The Downside of Faux Vulnerability
The dark side and the downside of faux vulnerability. Before you share information on a wide scale it’s important to think about why you are doing this?
Authenticity is about being genuine and living your life openly in accordance with your values. It means you are walking your personal talk.
Recently lines have become blurred and the phrase has become synonymous with someone bringing their “whole self” to the workplace and being “true to themselves.” They share details of every last emotion, both highs, and lows, flooding our screens in a never-ending tsunami. Beans are spilled and secrets shared.
They use social media like a one-way therapy session with an unidentified audience, because people are learning that certain types of content work “well.” By “well,” that generally means their story gets attention. People click on it and it may even “go viral.” They publish their viewer stats as living proof that people love their vulnerability. They feel seen, heard and recognised.
They think when they are perceived as being vulnerable, people will identify with them and truly come to understand them, what makes them tick, and perhaps above all, their inner pain. It is one massive dopamine hit of anonymous recognition.
Downsides of faux vulnerability
Before you share information on a wide scale it’s important to think about why you are doing this? Is it to share your experience as part of a learning moment? Is it for recognition? Is it to make you feel better?
Brené Brown in Daring Greatly warned us of the dangers of faux vulnerability: “Vulnerability is bankrupt on its own terms when people move from being vulnerable to using the vulnerability to deal with unmet needs, get attention, or engage in the shock-and-awe behaviours that are so commonplace in today’s culture.”
Faux vulnerability defence corps
If you suggest that someone is oversharing there is a “Faux vulnerability “ defence corps, who leap to that person’s defence, critical of the old school way of doing things. It’s perceived as closed and unaware. Name-calling and mud-slinging are not uncommon.
But faux vulnerability is the latest tool in the manipulation playbook. Some of the vulnerability we see on social media is far from true vulnerability. It is manufactured for clicks and attention. Sometimes the author is unaware. Sometimes they shamelessly overshare for personal gain.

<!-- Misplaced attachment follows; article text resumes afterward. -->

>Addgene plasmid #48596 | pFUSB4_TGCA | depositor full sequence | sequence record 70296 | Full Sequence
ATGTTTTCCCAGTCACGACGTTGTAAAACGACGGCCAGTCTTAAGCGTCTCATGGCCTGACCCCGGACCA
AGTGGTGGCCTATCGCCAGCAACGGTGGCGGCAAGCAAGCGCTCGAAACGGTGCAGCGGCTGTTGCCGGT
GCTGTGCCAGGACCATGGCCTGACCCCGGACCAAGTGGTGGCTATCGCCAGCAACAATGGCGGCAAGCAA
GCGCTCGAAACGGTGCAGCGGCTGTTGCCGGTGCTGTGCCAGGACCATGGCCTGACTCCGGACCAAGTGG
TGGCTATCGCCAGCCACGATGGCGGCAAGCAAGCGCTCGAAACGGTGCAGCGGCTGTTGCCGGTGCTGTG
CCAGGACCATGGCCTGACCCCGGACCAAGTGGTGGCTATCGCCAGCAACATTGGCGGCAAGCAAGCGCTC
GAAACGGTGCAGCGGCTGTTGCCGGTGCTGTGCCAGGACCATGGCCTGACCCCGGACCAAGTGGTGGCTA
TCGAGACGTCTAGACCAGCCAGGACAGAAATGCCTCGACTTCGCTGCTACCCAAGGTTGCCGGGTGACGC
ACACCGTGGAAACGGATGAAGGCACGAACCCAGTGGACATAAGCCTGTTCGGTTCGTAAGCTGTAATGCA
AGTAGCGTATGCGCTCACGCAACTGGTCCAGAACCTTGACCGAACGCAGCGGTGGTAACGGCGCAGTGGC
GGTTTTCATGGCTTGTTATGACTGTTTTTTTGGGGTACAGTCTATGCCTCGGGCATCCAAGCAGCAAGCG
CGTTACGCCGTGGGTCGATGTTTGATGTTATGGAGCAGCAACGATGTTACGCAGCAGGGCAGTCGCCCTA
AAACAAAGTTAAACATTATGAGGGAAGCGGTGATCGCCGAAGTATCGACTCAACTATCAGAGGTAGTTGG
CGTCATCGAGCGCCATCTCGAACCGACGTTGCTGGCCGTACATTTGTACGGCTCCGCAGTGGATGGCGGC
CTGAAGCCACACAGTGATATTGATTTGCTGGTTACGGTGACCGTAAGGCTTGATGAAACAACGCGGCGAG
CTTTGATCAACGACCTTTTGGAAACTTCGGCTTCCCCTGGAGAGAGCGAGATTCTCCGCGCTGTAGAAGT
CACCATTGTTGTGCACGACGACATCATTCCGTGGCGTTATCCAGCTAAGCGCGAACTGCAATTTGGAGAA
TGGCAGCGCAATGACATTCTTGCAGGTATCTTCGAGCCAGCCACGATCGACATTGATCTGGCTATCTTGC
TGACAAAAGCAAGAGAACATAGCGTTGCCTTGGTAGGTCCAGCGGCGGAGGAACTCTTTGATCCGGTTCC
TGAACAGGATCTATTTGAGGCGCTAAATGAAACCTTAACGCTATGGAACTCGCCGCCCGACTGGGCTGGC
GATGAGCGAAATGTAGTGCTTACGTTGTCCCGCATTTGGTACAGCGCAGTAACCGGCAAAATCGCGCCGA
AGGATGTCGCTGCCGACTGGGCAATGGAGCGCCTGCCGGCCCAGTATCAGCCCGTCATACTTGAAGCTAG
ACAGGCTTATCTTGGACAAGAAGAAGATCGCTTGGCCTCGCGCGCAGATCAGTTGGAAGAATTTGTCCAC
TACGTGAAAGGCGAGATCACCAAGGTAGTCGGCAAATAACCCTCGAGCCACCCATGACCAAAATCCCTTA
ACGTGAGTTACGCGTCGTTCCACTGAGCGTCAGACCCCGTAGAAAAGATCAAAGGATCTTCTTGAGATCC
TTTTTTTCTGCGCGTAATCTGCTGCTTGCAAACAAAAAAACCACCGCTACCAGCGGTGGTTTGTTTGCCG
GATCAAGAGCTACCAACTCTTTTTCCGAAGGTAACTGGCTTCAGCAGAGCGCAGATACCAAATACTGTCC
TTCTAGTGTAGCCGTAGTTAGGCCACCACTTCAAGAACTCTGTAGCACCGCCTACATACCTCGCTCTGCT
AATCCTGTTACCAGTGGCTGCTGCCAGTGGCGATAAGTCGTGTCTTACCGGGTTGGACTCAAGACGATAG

In Daring Greatly Brown refers to this as “floodlight oversharing.” When we broadcast whatever we want to feel vulnerable about there is no space for listening, contemplation or genuine engagement. The memo about the 6 second pause before you post passed them by. Yes thousands, maybe millions of people have seen our post. They may not even have read it. That almost doesn’t matter. The impression stat is all we need to know.
Experts routinely flag up this Grand Canyon wide engagement gap, but that is dismissed as rain on the faux vulnerability parade.
Finding the balance around vulnerability is a difficult choice. It’s about what is appropriate and productive, but above all it’s understanding what the purpose is for sharing. Appropriate, productive or purpose all sharing carries an element of risk.
If the goal is to get attention then you will have a different strategy than someone who has other reasons which are sometimes unconscious.
- Oversharing can flood an audience with faux vulnerability which Brown says results in “Oversharing is not vulnerability. In fact, it often results in disconnection, distrust, and disengagement.”
But what about revealing too little about yourself?
- Under sharing allows people to second guess you or make assumptions. They fill the information gap themselves with teir own beliefs and they may not always be right.
But before you share your personal stories, factor in your motivation and think about the potential consequences.
It is possible to be truly authentic and still maintain your sense of privacy.